Guarding Against Medicare Scams: A Comprehensive Guide

Updated: Apr 10

Today more than ever, scammers are targeting Medicare beneficiaries in an attempt to obtain personal information such as Medicare numbers, Social Security numbers, bank account information, passwords and other personally identifying information. While it might seem as though these schemes are easily identifiable, they’ve become very sophisticated and even the most astute person may be unable to realize what’s happening before it’s too late. It’s extremely important to recognize common warning signs and be vigilant in protecting your personal information.

There are many tactics currently being used to target Medicare beneficiaries. Most commonly, scammers will use phone contact but may also reach out via direct mail, email, or text message. Typically, the information obtained is used to commit identity theft. Medicare fraud costs the government and taxpayers an estimated $100 billion every year (an estimated $310 per person in the United States).

Large call center agencies using well-known personalities like football players or comedians in their advertising also target Medicare beneficiaries to gain their business by switching their plans. Many times, the consumer has no idea that they’re changing their coverage or what the new plan entails. Many callers are actually led to believe they’re calling Medicare for advice. They are prompted to provide their zip codes to see if they qualify for benefits that are, in general, available to everyone anyway. They are tempted by the lure of money back in their Social Security checks and threatened by the possibility that their doctors may not be in-network for the plan they currently have.

Medicare scammers are great at disguising themselves. They may claim to work for a government agency such as Medicare, Social Security or the Department of Social Services - and can even use caller ID to make it look like that’s where they’re actually calling from. Correspondence sent via email or direct mail may look and sound like it’s something that requires an urgent response, otherwise your coverage will be terminated. You may be directed to websites that appear to be legitimate, asking you to enter your information or even make a payment. Be aware of anyone offering free items or services, pressuring you to change your plan and stating that your Medicare needs to be “updated”, or claims you’re eligible for a refund.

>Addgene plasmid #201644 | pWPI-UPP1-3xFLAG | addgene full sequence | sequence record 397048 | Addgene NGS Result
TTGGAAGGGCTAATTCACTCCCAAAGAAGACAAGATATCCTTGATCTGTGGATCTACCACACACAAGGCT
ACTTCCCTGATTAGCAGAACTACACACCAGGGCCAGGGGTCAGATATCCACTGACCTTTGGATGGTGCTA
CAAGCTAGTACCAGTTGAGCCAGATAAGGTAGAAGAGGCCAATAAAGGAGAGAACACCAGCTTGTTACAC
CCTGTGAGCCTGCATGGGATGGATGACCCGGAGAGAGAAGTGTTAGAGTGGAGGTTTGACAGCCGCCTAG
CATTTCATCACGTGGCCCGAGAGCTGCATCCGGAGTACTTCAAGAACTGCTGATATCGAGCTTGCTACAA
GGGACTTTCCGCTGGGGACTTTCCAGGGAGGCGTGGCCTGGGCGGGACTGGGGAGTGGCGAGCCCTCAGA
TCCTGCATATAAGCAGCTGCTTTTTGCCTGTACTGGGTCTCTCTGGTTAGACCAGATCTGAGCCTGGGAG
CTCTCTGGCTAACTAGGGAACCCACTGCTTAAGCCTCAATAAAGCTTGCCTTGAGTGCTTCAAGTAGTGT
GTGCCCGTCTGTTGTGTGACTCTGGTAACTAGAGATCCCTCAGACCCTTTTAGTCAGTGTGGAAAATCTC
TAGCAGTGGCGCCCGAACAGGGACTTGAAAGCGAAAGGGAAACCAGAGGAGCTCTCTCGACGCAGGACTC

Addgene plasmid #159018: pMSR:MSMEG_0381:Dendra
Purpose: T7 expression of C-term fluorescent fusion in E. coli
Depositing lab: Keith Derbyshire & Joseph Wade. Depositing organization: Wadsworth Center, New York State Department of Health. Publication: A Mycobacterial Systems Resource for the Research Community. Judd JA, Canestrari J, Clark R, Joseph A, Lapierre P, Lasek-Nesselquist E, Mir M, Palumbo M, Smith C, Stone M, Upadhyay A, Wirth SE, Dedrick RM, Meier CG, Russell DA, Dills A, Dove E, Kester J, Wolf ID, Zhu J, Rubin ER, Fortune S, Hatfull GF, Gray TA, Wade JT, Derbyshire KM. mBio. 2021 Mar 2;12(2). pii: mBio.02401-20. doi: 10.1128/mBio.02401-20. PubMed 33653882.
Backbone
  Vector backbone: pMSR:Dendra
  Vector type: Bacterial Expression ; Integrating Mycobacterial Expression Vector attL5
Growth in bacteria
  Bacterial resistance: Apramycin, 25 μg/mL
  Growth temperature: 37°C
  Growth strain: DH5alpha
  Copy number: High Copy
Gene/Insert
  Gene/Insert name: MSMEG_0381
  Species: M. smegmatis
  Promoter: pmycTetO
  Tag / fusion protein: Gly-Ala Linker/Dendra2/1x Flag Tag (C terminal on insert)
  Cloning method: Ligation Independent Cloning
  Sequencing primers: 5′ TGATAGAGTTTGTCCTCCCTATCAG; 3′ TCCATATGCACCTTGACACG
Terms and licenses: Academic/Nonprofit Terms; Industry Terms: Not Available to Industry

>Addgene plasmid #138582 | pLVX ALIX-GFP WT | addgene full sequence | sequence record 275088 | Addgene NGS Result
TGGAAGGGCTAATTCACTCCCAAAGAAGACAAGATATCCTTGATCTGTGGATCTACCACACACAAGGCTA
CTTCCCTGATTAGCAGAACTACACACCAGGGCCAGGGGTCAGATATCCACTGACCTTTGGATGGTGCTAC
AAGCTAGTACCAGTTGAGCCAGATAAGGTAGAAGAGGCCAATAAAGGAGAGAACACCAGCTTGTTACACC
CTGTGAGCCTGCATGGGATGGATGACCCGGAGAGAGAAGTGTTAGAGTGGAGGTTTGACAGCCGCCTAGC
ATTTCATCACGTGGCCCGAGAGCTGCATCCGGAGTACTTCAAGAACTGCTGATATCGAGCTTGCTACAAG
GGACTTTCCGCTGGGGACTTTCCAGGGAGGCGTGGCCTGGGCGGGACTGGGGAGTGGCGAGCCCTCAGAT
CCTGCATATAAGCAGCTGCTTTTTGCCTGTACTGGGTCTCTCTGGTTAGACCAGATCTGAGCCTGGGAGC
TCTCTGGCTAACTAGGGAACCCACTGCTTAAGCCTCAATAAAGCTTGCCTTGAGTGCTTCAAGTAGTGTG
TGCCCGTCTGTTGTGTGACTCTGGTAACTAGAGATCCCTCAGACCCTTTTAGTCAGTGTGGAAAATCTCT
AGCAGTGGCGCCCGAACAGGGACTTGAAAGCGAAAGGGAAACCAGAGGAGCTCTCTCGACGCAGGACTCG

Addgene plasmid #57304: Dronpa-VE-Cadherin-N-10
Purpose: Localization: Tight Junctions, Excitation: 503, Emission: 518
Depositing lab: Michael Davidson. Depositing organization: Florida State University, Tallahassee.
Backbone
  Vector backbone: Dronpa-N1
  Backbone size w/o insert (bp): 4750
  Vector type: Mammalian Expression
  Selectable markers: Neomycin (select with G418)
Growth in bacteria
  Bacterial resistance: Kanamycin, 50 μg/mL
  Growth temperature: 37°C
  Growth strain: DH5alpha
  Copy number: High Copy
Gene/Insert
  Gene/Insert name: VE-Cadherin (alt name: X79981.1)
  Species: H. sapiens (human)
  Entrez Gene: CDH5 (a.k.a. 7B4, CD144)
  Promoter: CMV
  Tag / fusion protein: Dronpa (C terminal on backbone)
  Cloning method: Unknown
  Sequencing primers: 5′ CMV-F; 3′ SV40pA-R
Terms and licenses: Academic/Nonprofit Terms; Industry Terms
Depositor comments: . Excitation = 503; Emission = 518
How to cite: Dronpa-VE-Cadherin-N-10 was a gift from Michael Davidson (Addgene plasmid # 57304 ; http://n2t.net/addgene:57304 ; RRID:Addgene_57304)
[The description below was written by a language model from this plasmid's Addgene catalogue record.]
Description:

Medicare scams are very prevalent and can happen to anyone. Here are a few things to be aware of in order to protect your personal information.

  • Don’t share your Medicare number or Social Security number with anyone who randomly contacts you asking for it. Medicare will never call you unsolicited.

  • Don’t respond to emails and texts that seem suspicious. If you feel that the communication is authentic, you may always call whichever agency they’re claiming to represent to verify.

  • Usually, communications will indicate that if you don’t give your personal information, your current insurance is going to terminate. This is a scare-tactic which works quite well. If you’ve stayed up-to-date on your premium payments, there aren’t many reasons why your plan or Medicare would terminate out of the blue. It’s also very easy to contact Medicare or your insurance carrier to check on your plan status and see if there are any outstanding requirements.

  • Despite sounding professional, be aware of anyone who is pressuring you to give information or make changes. They may come up with false promises or threats, and grasp at just about anything to get the information out of you. The more pressure someone is applying to get that information, the greater the likelihood it’s a scam.

  • Never respond to a genetic testing kit that shows up randomly. This is a common tactic scammers are using to obtain protected health information (PHI).

If you feel you’ve been targeted by a Medicare scammer, contact Medicare directly at 1-800-MEDICARE (800-633-4227) to report your case. Please share this article with friends and family members, as adults of all ages can become victims of scammers!

Clay Caron is the Principal Agent responsible for client and consumer issues at Senior Americans Resources, a Connecticut-based business serving the Senior market since 1989. For more information, visit or call 203-744-3705.